This is not Colorado and we haven’t seen humidors being set up anywhere, but expect the thinner air of West Virginia to be a cause for concern this week on the PGA Tour. The Greenbrier sits approximately 2000 feet above sea level, which will have a small impact on carry distance for tee shots and long irons. Do not expect much debate about the affects of altitude with short irons. The golf ball dimples and increased backspin created by short iron shots should negate much of the altitude affect.
Altitude should also play a bigger role for afternoon groups, as the mixture of thin air and warmer temps increase the distance balls will be flying. This is where our caddies will make the biggest impact this week. No golfer wants to spend time worrying about mathematics. The previous three days have allowed both caddies and players to come up with a pretty set formula. Duane Bock and Kevin Kisner will be using a 5% adjustment all week. Meaning a “200 yard shot will only play 190 yards.”
All of this could be for not as weather is expected all weekend. If rain and cooler temps move into the area, elevation should play less of a role in decision making.
Word in the caddie hut is that the greens will be extremely firm this week. Combine this with adjustments in ball flights caused by elevation, and you have the major dilemma this week for players and caddies. Jon Yarbrough, who is on the bag for Scott Stallings (and one of the favorites among other caddies this week), expects weather to be a major influence this week.
“If by chance it stays dry, you are going to see a pretty high winning score.”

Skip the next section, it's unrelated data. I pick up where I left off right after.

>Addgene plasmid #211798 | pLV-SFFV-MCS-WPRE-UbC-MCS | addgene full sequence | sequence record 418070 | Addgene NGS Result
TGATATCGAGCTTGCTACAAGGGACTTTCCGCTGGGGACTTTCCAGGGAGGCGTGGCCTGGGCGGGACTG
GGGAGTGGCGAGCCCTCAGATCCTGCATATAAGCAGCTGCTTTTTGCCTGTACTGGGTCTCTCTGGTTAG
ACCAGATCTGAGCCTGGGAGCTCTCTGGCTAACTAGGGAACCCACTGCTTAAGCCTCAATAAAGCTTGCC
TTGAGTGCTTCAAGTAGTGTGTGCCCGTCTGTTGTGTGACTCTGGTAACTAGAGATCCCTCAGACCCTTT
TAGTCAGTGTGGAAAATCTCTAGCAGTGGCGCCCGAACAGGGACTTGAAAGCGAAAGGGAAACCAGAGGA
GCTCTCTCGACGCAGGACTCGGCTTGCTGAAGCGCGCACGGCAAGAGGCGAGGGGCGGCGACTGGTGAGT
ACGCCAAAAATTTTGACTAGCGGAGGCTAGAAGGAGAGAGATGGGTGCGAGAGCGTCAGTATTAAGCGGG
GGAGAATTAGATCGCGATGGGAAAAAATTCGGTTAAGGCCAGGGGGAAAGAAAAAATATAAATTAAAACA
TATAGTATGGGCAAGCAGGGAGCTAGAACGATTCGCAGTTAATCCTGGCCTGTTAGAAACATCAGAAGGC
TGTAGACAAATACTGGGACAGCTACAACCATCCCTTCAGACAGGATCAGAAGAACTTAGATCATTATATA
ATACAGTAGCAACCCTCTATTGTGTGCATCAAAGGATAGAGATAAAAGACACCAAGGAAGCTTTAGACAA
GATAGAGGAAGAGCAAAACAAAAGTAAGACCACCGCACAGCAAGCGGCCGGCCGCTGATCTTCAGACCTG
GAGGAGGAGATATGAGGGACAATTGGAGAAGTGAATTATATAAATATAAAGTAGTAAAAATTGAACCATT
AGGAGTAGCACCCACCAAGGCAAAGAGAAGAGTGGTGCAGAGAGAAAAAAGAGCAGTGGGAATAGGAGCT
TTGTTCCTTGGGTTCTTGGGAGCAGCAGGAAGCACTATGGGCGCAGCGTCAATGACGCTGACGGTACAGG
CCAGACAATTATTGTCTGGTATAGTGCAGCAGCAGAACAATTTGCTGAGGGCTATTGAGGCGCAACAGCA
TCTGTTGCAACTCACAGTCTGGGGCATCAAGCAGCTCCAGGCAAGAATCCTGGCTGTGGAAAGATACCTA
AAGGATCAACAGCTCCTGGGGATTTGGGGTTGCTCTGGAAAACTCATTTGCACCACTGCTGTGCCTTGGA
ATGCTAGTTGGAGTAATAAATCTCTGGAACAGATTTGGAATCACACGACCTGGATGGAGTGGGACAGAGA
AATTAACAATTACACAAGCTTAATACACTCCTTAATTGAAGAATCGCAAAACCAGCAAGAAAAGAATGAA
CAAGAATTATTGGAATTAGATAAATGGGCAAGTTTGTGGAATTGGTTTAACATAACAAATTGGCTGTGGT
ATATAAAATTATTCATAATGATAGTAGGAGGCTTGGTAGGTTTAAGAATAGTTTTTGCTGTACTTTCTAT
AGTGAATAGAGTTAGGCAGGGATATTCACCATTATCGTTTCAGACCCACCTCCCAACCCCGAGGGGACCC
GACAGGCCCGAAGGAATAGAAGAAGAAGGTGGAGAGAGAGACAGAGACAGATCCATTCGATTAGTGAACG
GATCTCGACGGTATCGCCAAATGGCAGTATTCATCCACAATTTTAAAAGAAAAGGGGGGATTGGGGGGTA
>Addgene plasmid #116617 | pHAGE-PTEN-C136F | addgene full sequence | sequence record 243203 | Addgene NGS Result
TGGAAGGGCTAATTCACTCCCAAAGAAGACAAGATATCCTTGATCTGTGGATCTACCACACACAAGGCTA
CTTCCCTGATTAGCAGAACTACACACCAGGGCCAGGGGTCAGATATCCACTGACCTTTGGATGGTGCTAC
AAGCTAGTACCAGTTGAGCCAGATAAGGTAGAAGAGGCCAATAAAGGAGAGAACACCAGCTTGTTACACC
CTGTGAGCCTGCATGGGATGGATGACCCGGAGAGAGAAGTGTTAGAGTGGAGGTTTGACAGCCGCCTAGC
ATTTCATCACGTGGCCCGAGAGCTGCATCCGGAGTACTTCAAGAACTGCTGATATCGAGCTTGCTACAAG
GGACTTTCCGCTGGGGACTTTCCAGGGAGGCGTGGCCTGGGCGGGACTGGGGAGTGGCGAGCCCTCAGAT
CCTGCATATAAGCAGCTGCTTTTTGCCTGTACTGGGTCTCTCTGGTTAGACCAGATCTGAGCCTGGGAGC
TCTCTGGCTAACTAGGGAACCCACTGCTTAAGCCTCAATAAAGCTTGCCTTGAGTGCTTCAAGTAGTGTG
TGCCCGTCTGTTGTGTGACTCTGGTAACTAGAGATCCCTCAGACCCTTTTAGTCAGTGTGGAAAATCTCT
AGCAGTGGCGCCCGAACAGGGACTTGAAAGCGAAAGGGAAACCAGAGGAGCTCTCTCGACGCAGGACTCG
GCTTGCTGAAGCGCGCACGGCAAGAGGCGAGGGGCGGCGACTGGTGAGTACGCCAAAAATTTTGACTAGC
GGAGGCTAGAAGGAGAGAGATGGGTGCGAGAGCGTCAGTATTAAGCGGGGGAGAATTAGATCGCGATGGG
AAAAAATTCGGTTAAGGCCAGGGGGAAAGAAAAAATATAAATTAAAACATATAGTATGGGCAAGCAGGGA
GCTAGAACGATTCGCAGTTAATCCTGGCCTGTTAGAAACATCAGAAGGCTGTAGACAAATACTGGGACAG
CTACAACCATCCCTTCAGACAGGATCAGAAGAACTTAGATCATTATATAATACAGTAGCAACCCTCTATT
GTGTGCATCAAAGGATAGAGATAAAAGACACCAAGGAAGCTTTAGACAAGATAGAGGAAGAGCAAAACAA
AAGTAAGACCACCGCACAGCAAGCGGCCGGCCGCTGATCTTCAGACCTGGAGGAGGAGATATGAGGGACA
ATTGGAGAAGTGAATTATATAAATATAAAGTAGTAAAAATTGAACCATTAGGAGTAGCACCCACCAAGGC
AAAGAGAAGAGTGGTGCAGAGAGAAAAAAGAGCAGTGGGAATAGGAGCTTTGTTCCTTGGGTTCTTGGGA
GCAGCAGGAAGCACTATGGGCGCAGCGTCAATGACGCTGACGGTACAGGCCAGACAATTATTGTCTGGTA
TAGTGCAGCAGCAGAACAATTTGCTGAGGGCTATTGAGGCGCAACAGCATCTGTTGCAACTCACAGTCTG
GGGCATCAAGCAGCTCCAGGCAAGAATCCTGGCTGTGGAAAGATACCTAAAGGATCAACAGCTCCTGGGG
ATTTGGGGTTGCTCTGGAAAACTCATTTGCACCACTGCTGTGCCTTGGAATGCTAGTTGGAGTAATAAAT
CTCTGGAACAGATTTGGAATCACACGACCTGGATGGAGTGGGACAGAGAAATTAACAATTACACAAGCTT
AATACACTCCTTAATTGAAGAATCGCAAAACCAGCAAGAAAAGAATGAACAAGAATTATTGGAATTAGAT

Taking altitude, firm greens, and judging flyers out of the light rough into consideration, “club selection will be even more difficult… However, most of the time, the pros do make it look simple because they really re that good.”
One toilet for 156 caddies!!! You read that correctly. Only 1 toilet. Throw in the 1 working tv and things are a bit claustrophobic for the guys this week. Take into consideration that this event is considered the “toughest place for a caddie to find a place to stay all year long,” and you can see why there may be some animosity amongst the loopers.
As one caddie stated, “it is in a small town to start with that doesn’t have many hotels. Unfortunately, the only way to get a hotel is to go through the tournament because they buy all the hotel rooms in town and rent them to people at a ridiculously high price.”
However, we do not want to take anything away from the actual service that is provided this week by the Greenbrier staff and volunteers. “A hot breakfast and lunch are provided each day and even a late day snack.” The people working here are what make it enjoyable, even if the facilities for caddies are not suitable for this many individuals. Thank you to those that are working so hard to make our stay as comfortable as possible.